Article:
Year 3

The Bridges to Stem Cell Research (BSCR) program at California State University – Fullerton (CSUF) has provided academic and practical training in stem cell research to a diverse group of 89 students since its inception in 2010. Undergraduate students selected into the program (BSCR scholars) receive extensive training at CSUF for seven months prior to their year-long, full-time internship in a host stem cell research lab. This intensive 19-month program prepares these students for careers in research and healthcare.

The 7 BSCR Scholars completed the following courses from June to December, 2019: (1) Essential Techniques in Cell Biology, which teaches students the basics of working in a research lab including recombinant DNA technology, cell culture, Western blots, immunocytochemistry and reporter gene assays; (2) Stem Cell Biology lecture course, which focuses on fundamental concepts and current approaches in stem cell research; (3) Techniques in Stem Cell Biology lab, where students learn how to maintain stem cell cultures for over three months and use of microscopy, immunocytochemistry, and quantitative PCR to characterize stem cell cultures; (4) Medical Product Development and Regulatory Affairs, which discusses biomedical approaches and regulatory approvals required to bring innovation from bench to bedside and precautionary checks; (5) BSCR Professional Seminar, which guides scholars in preparing a detailed research proposal for their full-time, yearlong internship; and Independent Research Study where scholars carry out a mini-research project to learn how to plan, implement, analyze and troubleshoot cell and molecular biology experiments. The scholars also completed five workshops on curriculum vitae and resume preparation, interviewing for an internship, research and stem cell ethics, leadership in research projects, and time management. BSCR scholars also presented about advances in stem cell research to high school students and their community members, and participated in 40 hours of self-patient engagement activities. These activities over a 7-month period foster the transition of the selected participants from a “student” who attends lectures and completes coursework to a “scholar” that is an independent, focused and inspired researcher, who is capable of making scientific contributions in some of the best research labs in California.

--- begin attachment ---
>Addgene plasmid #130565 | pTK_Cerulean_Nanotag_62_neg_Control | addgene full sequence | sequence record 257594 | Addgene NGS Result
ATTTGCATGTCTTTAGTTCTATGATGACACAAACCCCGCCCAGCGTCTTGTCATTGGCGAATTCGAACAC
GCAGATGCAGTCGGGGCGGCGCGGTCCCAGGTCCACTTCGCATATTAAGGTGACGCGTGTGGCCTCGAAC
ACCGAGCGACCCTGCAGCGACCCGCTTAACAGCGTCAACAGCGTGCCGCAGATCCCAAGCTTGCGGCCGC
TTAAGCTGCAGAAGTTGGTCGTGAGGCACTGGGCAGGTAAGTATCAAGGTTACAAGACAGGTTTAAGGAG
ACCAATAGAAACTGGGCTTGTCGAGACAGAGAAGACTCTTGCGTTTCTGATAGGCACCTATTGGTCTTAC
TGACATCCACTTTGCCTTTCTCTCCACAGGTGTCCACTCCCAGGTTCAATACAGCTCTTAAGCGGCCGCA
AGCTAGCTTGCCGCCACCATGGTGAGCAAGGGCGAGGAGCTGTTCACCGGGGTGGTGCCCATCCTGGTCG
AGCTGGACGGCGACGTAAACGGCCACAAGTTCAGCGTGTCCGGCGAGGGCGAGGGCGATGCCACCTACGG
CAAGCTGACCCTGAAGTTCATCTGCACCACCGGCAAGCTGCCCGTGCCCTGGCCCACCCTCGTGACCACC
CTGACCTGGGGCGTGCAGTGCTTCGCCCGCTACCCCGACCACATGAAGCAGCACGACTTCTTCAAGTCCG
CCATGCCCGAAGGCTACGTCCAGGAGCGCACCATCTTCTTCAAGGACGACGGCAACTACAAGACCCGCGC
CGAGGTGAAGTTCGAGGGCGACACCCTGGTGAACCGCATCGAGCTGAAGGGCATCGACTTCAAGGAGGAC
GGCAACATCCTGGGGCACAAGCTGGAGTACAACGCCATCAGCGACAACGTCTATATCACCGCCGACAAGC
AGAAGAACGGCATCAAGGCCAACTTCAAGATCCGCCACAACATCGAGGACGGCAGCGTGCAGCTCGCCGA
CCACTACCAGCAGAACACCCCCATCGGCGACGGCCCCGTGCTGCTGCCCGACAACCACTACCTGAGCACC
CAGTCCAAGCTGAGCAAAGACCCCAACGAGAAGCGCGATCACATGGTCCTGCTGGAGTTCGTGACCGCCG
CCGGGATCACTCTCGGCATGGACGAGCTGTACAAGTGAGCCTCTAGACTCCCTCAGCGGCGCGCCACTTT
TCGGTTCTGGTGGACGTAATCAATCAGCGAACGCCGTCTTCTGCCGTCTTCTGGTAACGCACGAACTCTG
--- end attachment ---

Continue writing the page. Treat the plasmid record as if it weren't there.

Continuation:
The BSCR scholars conducted their twelve-month, full-time internship at Stanford University, University of California Irvine, and University of Southern California from January to December 2020. The BSCR Scholars conducted research on the potential use of human stem cells for the treatment of Alzheimer’s disease, Huntington’s Disease, epilepsy, traumatic brain injury, pancreatic cancer, as well as neurodevelopment and cartilage disorders. In mid-March 2020, the pandemic disrupted many well-established processes. All of the CSUF BSCR internship mentors were able to keep the students engaged in research. Despite these hurdles, four of the interns were able to implement their planned research projects and were offered a paid research associate position in their internship labs. One of the interns was awarded a research scholarship, and one published their work in 2020.

Evaluation of our interns training over the last four years showed that 70% of the BSCR interns were gauged by their internship mentors to be “above” or “well above expectation” for their ability to carry out cell, molecular, and stem cell biology experiments, and run project-specific assays. When asked to gauge their BSCR intern’s ability to conduct tasks that scientists conduct routinely, the mentors rated that 90% of the CSUF BSCR interns meet their expectations.

Over the past 11 years (including the current cohort of interns), the CSUF BSCR program has trained 100 students. More than half of them were Pell Grant recipients (a measure of low household income) and 40% were first-generation to a college degree. Of the 84 BSCR interns that have graduated, 40% were hired by their internship lab as research associates. Currently, a third of them are research associates in academia and biotech industry, 25% are pursuing medical doctor careers, 15% are in graduate school or are post-doctoral fellows, and 7% have specialized degrees or careers. Scientific productivity of the BSCR interns was also very high: 35/84 (42%) have published 82 articles with their internship mentors.